An inordinate number of staff members and students at Kermit PK-8 having tested positive for COVID-19 during the last two weeks resulted in that school’s teachers working from home this week while the building could be thoroughly cleaned.
Students countywide remained in remote learning during this time due to Mingo County having been listed as orange on Saturday, Oct. 17, on the state’s school alert system.
Teachers at all the county’s other schools as usual reported to and instructed their students remotely from their respective buildings.
As of Tuesday, Oct. 20, there had been a total of 21 staff members and 11 students reported as confirmed positive cases within some Mingo County’s schools, according to Superintendent Don Spence.
Eight staff members and five students of these cases were confirmed at Kermit PK-8 alone.
As of presstime, Thursday, Oct. 22, however, no new cases had developed either at Kermit or at the county's other nine schools, also according to Spence.
“These cases are just the ones that have been confirmed positive,” Spence said. “This number does not include all the people who could be affected…you could have several people connected to just one positive case who already have or will end up quarantining for the 14-day period.
“I’m really hoping these numbers trend down (by Saturday, Oct. 24) and we will be able to reset on Monday (Oct. 26).”
According to the Mingo County Health Department, staff members and students at those Mingo County schools having been confirmed positive cases are currently either in isolation/quarantine or already have completed the required amount of time for doing so.
MCHD officials said on Saturday, Oct. 17, the county’s positivity rate was at 6.2 percent and the infection rate was at 34.15 percent based on the number of cases per 100,000 people.
For Mingo County, with a population of 23,000, health officials noted this averages to be eight cases a day per a 7-day average.
Although there have been cases confirmed at several of the county’s other schools, Mingo health and school officials said Kermit PK-8 has obviously experienced a disproportionate number of the total mainly due to a spike of overall cases on that side of the county.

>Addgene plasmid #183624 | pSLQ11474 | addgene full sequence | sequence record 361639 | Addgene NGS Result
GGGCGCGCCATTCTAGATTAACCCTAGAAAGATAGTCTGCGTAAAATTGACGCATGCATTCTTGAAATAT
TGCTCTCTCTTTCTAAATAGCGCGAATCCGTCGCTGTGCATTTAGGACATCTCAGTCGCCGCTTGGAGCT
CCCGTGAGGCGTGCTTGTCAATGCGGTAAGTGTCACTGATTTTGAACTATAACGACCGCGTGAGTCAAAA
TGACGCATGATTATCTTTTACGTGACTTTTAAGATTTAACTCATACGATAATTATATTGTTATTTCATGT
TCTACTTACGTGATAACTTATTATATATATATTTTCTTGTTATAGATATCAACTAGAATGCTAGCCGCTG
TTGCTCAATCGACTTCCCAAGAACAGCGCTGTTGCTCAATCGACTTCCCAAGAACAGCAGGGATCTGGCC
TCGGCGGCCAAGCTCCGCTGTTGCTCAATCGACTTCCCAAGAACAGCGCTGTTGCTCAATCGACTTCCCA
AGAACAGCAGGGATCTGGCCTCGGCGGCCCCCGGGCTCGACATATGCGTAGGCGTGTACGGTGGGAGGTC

Because of the number disparity at the school, MCHD officials explained, this week an additional precautionary step was taken to clean and sanitize the building in order to ideally reduce the chances of an already bad situation becoming worse.
As of this week the increased number of positive cases experienced at Kermit had not resulted in an outbreak declaration at the school, forcing its closure.
MCHD officials said this is mainly due to the criteria being used by the state to determine such a move for all West Virginia schools.
“The procedure for closing a school is a very complex algorithm that’s determined by the state, even though they say it’s basically left up to local health departments to make that call,” MCHD Administrator Keith Blankenship said earlier this week.
The gist of this specific metric, Blankenship said, stipulates that in order for an outbreak to be declared, resulting in the closure of any one school, there have two be two epidemically linked cases within the school.
He said an example of this would be if a school had a staff member or student linked to another person within a classroom, the infected person would automatically be isolated and the classroom and all other immediate contacts quarantined. The school’s additional classrooms would remain open.
However, if there was an additional, not necessarily connected but similar condition in another part of the school, the combined incidents would be the official definition of an in-house and not a community spread occurrence. In this instance it would then be considered by the state as an outbreak at the school requiring its closure.
“Even though we have the latitude to close a school if we feel the situation warrants it, the bottom line is the state wants schools not to be closed if at all possible, so we more or less have to go by their decision based on their metrics,” Blankenship said.
Additionally, Blankenship said state mandated increased testing in counties with orange or red designations intended to decrease positivity rates and increase negativity rates has thus far not been too fruitful in Mingo County.
He said testing events held on Oct. 9 in Delbarton and Oct. 10-11 at Matewan, as well as events again Oct. 12-16 at Mingo Central and Tug Valley high schools, actually raised Mingo’s positivity rate for those dates.
“We tested a total of 289 people during this eight-day period and we achieved a positivity rate of 7.6 percent, with 22 people out of the 289 testing positive,” he said. “So in those instances the increased testing didn’t help us very much at all.”